The battle for graphics card supremacy has raged between Nvidia and AMD for years. We’ve seen the two companies compete for the same discerning marketplace, occasionally throwing barbs at one another in their advertising and on social media, but now DirectX 12 looks set to bring the two houses together.

Apparently planned for a 2015 release alongside Windows 10, DirectX 12 looks to bring a few unexpected features with it alongside the anticipated boosts to performance, according to a new report from Tom’s Hardware. The most unexpected advance is the ability to utilize Nvidia GPUs alongside AMD GPUs in multi-card configurations.

Related: DirectX 12 shows major performance potential in early benchmarks

This is a consequence of how DirectX 12 treats video hardware. Because it operates at a lower level than previous versions of the API it is able to treat all available video resources as one unit. Card model and brand makes no difference to a machine running DX12. In theory, at least.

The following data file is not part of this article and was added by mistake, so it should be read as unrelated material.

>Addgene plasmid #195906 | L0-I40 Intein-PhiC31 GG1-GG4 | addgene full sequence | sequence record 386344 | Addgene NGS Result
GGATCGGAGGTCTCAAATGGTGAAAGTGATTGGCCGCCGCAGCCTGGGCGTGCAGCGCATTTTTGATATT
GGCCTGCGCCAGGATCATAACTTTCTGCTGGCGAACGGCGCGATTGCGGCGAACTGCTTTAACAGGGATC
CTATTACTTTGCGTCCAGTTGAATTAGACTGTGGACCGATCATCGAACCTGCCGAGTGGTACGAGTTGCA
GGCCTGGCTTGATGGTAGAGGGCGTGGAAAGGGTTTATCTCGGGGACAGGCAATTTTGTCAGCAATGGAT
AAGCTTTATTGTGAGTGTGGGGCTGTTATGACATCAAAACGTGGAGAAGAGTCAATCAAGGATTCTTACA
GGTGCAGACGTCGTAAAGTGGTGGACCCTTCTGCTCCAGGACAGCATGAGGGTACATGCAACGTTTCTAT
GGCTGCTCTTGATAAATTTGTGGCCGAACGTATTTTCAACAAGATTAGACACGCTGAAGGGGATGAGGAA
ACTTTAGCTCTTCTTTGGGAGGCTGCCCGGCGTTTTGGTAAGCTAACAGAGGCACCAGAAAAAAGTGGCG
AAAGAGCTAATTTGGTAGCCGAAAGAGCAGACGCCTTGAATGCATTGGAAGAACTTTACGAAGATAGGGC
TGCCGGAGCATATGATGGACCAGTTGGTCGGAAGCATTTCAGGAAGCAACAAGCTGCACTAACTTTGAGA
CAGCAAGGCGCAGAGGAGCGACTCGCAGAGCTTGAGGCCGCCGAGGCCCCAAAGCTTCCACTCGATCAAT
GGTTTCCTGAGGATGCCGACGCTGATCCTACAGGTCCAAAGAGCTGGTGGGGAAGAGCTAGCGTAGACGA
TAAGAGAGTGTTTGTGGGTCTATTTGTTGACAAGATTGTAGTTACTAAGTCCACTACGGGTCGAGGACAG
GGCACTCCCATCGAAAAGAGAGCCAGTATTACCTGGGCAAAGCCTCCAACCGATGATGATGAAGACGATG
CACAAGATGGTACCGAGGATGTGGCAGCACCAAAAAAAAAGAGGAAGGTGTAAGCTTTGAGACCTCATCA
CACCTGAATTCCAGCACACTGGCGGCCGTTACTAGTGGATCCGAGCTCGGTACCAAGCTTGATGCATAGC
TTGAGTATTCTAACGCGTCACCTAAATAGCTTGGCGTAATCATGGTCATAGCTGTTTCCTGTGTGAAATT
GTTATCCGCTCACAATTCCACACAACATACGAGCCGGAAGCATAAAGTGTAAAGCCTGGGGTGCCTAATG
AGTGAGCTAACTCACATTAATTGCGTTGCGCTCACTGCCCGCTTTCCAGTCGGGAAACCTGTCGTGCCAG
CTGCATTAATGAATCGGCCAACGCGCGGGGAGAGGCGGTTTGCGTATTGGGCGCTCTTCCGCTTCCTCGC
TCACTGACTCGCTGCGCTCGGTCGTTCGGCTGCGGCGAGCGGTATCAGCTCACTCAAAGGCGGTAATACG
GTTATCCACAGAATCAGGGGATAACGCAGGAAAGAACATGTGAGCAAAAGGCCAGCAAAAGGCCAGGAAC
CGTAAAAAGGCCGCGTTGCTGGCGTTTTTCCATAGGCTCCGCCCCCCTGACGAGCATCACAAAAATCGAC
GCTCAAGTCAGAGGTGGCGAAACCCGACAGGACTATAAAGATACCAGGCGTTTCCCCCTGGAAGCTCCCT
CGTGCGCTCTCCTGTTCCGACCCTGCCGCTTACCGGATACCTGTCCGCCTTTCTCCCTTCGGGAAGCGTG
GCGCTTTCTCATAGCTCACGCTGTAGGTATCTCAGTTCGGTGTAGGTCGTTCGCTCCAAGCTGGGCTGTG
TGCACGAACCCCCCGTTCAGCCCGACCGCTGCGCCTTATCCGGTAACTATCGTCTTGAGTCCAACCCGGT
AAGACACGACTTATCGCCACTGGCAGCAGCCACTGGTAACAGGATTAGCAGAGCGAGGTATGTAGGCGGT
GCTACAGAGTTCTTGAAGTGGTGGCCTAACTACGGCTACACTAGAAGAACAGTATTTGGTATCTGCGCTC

While PC gamers have long faced a difficult decision between the two manufacturers, now it seems that they’ll be able to cherry pick their preferred hardware from both companies and enjoy the best of both worlds. It also means gamers may be able to mix old and new cards.

It’s been clear for some time that Microsoft plans to aggressively target the video game audience with Windows 10, but most of what we’ve seen of that effort up until now has been attempts to further integrate Xbox services with PC hardware. This seems to be a different tack, appealing to the most dedicated of PC fans with the potential for a powerful customized rig.

Related: AMD’s new Radeon 300 series is almost ready

However, reports on the capabilities of DirectX 12 do make mention of a possible drawback to its hardware-agnostic approach. It’s expected this development will put the onus of optimization on the developers creating the video games, which might lead to a less polished finished product for the user. More hardware options means more potential configurations that games need to run on, and that could cause headaches for smaller studios.

That said, with the details available at present, it’s too early to make any definitive assumptions about the pros and cons of DirectX 12. If the API is set to launch alongside Windows 10, we perhaps won’t have to wait too long to find out more — the annual Game Developers Conference which takes place in March would seem to be a prime candidate for official word.